UK Govt Advisory Committee Warns Pregnant Women Not to Have New Coronavirus Vaccine


On Wednesday, the United Kingdom became the first Western country to approve a vaccine, developed by Pfizer/BioNTech, for the Chinese coronavirus. The first rollout of jabs is expected next week, with healthcare staff and care home residents being prioritised.

The Medicines and Healthcare products Regulatory Agency (MHRA) said it would be administered in two doses, 21 days apart, with immunity after a week of the second dose.

The Joint Committee on Vaccination and Immunisation (JCVI), which advises health departments in the UK on immunisation, said in a briefing document published on the government’s website on Wednesday that pregnant women or women planning for pregnancy should not take the vaccine due to a lack of data to test its safety for them.

The JCVI said in a government-published report: “There are no data as yet on the safety of COVID-19 vaccines in pregnancy, either from human or animal studies. Given the lack of evidence, JCVI favours a precautionary approach, and does not currently advise COVID-19 vaccination in pregnancy.

“Women should be advised not to come forward for vaccination if they may be pregnant or are planning a pregnancy within three months of the first dose.

“Data are anticipated which will inform discussions on vaccination in pregnancy. JCVI will review these as soon as they become available.”

The committee also advised “that only those children at very high risk of exposure and serious outcomes, such as older children with severe neuro-disabilities that require residential care, should be offered vaccination” because “there are very limited data on vaccination in adolescents, with no data on vaccination in younger children, at this time.”

“As trials in children and pregnant women are completed, we will also gain a better understanding of the safety and effectiveness of the vaccines in these persons,” the JCVI said.

Pregnant women, children, and healthy younger people, however, do not represent a current priority for distribution of the vaccine. Those aged over 50, care home residents and carers, those with preexisting conditions (bar children under 16 and pregnant women), and frontline medical and social care staff are being scheduled for inoculation throughout Phase One of the government’s mass vaccination programme.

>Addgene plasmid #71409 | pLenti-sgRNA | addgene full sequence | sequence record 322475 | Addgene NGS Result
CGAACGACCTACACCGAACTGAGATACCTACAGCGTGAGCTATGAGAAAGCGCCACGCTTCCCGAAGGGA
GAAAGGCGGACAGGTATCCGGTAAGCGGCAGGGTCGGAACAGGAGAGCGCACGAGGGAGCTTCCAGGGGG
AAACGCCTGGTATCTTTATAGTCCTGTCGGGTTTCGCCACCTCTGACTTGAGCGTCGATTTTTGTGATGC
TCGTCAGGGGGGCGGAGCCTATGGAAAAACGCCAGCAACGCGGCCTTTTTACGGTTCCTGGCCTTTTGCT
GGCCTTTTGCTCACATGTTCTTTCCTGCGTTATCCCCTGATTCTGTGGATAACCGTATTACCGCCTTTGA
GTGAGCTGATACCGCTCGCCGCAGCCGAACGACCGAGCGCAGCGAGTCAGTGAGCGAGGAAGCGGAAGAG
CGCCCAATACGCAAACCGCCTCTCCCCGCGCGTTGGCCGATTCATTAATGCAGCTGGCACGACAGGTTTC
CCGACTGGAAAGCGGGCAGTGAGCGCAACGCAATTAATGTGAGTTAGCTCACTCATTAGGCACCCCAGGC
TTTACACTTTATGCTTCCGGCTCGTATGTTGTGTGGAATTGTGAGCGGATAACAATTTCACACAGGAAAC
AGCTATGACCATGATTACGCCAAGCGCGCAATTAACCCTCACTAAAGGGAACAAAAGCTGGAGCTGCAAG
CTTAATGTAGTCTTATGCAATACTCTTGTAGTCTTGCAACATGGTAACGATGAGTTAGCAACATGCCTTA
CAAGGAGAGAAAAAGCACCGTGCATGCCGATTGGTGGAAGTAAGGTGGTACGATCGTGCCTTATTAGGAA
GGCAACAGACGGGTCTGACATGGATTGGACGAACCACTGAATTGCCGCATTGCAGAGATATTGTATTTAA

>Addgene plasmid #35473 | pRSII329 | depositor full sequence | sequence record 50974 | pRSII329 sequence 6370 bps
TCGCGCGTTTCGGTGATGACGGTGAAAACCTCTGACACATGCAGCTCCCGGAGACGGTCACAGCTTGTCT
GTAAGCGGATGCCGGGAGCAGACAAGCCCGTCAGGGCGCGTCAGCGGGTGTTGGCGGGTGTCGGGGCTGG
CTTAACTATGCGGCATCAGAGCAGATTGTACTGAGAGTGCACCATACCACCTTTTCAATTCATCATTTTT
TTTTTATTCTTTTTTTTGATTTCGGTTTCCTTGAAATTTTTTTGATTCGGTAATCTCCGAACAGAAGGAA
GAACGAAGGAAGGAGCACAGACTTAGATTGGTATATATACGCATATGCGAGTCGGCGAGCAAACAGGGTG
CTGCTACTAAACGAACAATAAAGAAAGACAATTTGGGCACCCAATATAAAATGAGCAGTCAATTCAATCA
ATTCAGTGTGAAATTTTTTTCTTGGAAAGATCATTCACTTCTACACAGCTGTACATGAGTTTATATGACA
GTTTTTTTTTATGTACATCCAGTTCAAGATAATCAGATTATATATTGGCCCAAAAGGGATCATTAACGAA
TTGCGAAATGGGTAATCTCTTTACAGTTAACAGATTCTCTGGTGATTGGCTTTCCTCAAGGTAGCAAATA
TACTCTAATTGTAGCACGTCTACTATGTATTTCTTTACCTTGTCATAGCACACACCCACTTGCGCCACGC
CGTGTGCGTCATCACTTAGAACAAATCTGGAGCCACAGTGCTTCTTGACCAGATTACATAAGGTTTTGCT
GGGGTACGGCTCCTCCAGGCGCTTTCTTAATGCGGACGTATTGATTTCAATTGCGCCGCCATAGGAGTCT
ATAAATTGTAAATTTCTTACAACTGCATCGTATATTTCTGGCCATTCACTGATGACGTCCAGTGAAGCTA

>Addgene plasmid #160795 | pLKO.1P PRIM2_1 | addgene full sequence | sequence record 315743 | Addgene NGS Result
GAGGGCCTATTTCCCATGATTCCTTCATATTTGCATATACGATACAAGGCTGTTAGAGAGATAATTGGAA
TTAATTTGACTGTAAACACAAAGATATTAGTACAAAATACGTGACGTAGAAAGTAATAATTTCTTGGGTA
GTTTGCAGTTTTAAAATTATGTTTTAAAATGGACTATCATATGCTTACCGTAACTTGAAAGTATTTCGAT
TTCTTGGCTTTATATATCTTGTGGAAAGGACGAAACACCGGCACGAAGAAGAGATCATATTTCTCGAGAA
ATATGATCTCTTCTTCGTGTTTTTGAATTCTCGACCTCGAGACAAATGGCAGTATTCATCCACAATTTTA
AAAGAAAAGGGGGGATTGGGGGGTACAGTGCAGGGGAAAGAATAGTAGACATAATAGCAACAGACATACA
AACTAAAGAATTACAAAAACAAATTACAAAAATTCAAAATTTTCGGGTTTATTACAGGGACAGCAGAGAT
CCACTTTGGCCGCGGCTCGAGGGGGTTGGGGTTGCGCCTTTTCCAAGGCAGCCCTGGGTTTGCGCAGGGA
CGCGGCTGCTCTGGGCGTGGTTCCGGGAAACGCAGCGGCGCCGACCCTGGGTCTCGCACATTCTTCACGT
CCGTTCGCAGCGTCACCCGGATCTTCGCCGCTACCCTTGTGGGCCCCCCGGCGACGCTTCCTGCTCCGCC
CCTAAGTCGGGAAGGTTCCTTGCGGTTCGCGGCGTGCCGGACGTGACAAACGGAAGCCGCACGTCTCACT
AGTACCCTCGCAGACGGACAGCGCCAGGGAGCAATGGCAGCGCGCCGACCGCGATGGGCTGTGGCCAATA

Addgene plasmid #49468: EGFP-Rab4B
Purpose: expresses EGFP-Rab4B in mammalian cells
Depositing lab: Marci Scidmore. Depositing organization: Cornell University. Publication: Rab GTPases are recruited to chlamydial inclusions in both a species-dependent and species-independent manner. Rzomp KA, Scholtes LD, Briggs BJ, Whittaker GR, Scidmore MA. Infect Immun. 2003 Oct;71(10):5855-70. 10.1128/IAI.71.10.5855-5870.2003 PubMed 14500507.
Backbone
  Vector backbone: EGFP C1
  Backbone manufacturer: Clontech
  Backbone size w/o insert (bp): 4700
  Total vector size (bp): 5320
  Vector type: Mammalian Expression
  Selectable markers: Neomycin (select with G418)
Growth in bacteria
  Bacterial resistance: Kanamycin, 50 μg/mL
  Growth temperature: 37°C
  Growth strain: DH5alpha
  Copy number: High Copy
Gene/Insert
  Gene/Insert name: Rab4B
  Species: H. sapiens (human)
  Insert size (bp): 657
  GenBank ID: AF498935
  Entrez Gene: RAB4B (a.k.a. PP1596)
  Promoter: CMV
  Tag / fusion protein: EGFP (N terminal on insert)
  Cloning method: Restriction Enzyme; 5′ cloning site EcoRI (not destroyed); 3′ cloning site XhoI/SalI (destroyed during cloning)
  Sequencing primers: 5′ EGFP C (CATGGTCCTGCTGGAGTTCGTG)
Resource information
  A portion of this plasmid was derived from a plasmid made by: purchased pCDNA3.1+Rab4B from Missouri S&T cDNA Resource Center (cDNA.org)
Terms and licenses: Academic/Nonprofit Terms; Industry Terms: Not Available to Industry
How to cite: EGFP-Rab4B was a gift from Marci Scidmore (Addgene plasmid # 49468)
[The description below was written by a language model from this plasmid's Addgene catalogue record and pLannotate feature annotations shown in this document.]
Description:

The JCVI’s Wei Shen Lim told a Downing Street briefing, according to The Mirror: “Prioritisation was based on the risk of dying from Covid-19 and, in order to protect the most vulnerable, we have prioritised the most vulnerable individuals first.

“The other element is protection of the NHS and the health and social care system, because by protecting the NHS we also protect lives.”

Prime Minister Boris Johnson said during Prime Minister’s Questions on Wednesday that people should not “get their hopes up too soon about the speed with which we will be able to roll out this vaccine”, suggesting that it was too early to tell how long it would take for Phase One to be completed.

Vaccine Minister Nadim Zahawi said on Monday that while the government would not make the vaccines mandatory, he suggested that when availability is more widespread, businesses such as sporting venues and theatres could demand “vaccine passports” for entry. Senior minister Michael Gove tried to walk back the comments on Tuesday, telling media: “I certainly am not planning to introduce any vaccine passports and I don’t know anyone else in government [who is].”

A shock poll from last month revealed that nearly half of Britons (49 per cent) backed mandatory vaccination (against 34 per cent who did not). A majority, 54 per cent, of Conservative voters supported the idea compared to 33 per cent who opposed.